Dana Milbank on

WASHINGTON -- I found myself in a TV makeup room with two of the most prominent men in the news business this last week, just after the New York Times suspended White House correspondent Glenn Thrush over allegations of sexual harassment and hours before CBS News suspended Charlie Rose over similar allegations.

We were discussing the question that has dominated conversation in our business for weeks. "How," one of them wondered aloud, "does this end?"

I believe it will end with a whimper.

Famous and powerful men will continue to fall from high positions. And for the vast majority of women, nothing will change.

In certain circles, the reaction since the Harvey Weinstein revelations has been something of a revolution in entertainment, in politics and in media. Something like this is happening, or soon could, in other elite professions: Wall Street, law firms, tech, universities and the like. Though painful for many, the awakening is good for these workplaces. The awareness will deter some sexual misconduct.

But these high-profile industries are a sliver of the workforce, and the focus on them has left the impression that the perpetrators are mainly men with boldfaced names. An educated woman from the corporate world asked me recently: "What is wrong with your profession?" The answer: nothing that isn't wrong with every other profession. Indeed, the problem is worse for women in low-wage, low-skill jobs, harassed and assaulted by men who abuse their power over women but whose actions don't make headlines.

 

A Quinnipiac University poll published Tuesday found that fully 60 percent of American women voters say they've experienced sexual harassment, the vast majority in the workplace. And for many, it's more than harassment. A government survey conducted in 2011 found that 1 in 5 women said they had been raped or experienced attempted rape, 1 in 4 said they had been beaten by an intimate partner, and 1 in 6 women said they had been stalked.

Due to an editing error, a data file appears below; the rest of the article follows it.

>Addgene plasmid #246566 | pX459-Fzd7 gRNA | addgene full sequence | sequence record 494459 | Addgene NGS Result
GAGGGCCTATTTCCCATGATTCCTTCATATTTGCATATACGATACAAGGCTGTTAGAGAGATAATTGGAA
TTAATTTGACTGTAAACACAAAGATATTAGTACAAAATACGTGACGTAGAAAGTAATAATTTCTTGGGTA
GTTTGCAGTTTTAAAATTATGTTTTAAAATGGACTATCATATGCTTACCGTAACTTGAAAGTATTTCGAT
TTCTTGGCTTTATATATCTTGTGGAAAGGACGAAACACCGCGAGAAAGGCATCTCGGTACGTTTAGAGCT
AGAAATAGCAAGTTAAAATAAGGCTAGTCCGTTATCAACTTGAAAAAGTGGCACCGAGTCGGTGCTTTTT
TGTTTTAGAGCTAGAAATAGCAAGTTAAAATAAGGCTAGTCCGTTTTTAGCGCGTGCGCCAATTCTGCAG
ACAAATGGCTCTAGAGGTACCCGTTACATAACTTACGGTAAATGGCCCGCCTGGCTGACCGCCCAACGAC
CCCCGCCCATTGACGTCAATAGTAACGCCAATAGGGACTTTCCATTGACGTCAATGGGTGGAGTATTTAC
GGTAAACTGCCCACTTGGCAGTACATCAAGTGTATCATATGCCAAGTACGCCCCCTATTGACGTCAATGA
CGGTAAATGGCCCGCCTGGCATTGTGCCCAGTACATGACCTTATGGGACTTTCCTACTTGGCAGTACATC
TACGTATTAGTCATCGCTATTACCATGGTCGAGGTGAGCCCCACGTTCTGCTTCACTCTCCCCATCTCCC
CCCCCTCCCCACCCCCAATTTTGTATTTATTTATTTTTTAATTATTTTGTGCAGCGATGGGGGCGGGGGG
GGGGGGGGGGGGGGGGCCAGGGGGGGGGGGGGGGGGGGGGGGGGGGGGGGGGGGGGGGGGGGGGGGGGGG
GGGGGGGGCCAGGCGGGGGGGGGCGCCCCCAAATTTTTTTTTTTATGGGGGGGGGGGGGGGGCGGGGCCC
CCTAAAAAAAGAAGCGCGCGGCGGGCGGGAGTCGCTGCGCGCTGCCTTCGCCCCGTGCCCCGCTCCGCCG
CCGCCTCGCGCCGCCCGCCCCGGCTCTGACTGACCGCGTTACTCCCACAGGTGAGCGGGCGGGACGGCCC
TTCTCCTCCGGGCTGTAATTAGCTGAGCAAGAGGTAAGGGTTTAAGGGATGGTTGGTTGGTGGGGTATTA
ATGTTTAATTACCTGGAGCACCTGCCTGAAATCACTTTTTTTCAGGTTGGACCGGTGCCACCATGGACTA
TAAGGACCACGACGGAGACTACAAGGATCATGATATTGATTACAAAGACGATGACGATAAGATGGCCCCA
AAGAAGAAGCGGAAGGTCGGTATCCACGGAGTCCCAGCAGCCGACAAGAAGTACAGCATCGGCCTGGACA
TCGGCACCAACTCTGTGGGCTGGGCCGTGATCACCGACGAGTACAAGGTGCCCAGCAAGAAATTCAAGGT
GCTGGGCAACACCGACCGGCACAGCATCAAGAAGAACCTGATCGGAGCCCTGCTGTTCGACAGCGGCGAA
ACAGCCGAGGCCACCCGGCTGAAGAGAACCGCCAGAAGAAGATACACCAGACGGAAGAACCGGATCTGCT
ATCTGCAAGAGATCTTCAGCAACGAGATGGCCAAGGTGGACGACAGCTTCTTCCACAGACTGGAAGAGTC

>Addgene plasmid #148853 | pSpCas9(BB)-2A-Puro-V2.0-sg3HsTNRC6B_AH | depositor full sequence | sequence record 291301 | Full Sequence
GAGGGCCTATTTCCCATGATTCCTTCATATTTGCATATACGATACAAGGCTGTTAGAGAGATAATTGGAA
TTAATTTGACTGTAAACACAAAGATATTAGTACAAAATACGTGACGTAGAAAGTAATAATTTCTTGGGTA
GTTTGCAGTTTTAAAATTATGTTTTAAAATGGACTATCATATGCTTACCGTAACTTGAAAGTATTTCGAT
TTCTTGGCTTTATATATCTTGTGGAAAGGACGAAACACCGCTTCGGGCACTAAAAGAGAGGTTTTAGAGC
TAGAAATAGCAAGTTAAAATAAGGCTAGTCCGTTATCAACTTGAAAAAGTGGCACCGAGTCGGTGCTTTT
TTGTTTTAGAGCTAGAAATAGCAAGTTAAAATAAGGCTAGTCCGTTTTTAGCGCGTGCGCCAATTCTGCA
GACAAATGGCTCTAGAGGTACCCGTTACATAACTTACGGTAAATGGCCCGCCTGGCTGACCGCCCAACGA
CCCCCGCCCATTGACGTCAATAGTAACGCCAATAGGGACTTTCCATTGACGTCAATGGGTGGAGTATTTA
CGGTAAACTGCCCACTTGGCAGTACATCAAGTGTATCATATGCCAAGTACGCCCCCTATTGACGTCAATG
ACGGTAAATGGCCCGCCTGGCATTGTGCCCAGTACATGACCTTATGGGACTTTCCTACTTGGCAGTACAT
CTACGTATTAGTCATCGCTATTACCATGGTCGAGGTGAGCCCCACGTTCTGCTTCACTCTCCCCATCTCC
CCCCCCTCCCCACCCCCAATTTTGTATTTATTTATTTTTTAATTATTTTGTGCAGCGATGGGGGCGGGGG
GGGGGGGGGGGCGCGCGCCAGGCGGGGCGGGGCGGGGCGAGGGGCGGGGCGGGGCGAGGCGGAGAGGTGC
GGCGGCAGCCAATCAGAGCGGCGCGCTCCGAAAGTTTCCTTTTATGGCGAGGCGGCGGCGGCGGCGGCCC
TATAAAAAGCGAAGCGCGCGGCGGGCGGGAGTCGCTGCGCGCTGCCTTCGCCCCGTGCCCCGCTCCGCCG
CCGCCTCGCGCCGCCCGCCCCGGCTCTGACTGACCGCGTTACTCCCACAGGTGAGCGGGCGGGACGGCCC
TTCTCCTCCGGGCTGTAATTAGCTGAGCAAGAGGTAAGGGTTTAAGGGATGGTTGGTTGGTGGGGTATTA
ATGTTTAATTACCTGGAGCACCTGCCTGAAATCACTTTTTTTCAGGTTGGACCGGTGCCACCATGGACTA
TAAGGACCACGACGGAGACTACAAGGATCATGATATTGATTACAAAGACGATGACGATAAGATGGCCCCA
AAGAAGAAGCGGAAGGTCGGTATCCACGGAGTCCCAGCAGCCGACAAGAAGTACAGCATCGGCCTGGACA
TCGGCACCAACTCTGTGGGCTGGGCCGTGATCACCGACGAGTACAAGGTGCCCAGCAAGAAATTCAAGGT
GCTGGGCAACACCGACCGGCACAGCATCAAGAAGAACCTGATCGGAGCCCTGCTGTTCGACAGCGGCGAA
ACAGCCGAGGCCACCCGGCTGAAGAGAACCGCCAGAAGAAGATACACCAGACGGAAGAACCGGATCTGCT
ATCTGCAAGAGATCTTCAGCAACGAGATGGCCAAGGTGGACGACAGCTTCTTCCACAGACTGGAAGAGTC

An important data analysis from the Equal Employment Opportunity Commission, released Monday by the Center for American Progress, broke down the industries that generate most sexual-harassment charges. Some of the leaders: hospitality and food services (14 percent of complaints), retail (13 percent), manufacturing (12 percent), health care (11 percent), and administrative and support (7 percent). The "information" (3 percent) and arts and entertainment (2 percent) sectors are well down the list.

Farmworkers, janitors and restaurant workers (as The Washington Post's Maura Judkis and Emily Heil powerfully described) are particularly vulnerable, as are women in any position where they are isolated or work at night.

Washington could do something to give these low-skill, low-wage women more power and workplace protections. Instead, the White House, and in particular presidential counselor Kellyanne Conway, are sending the opposite message about women and those who prey on them.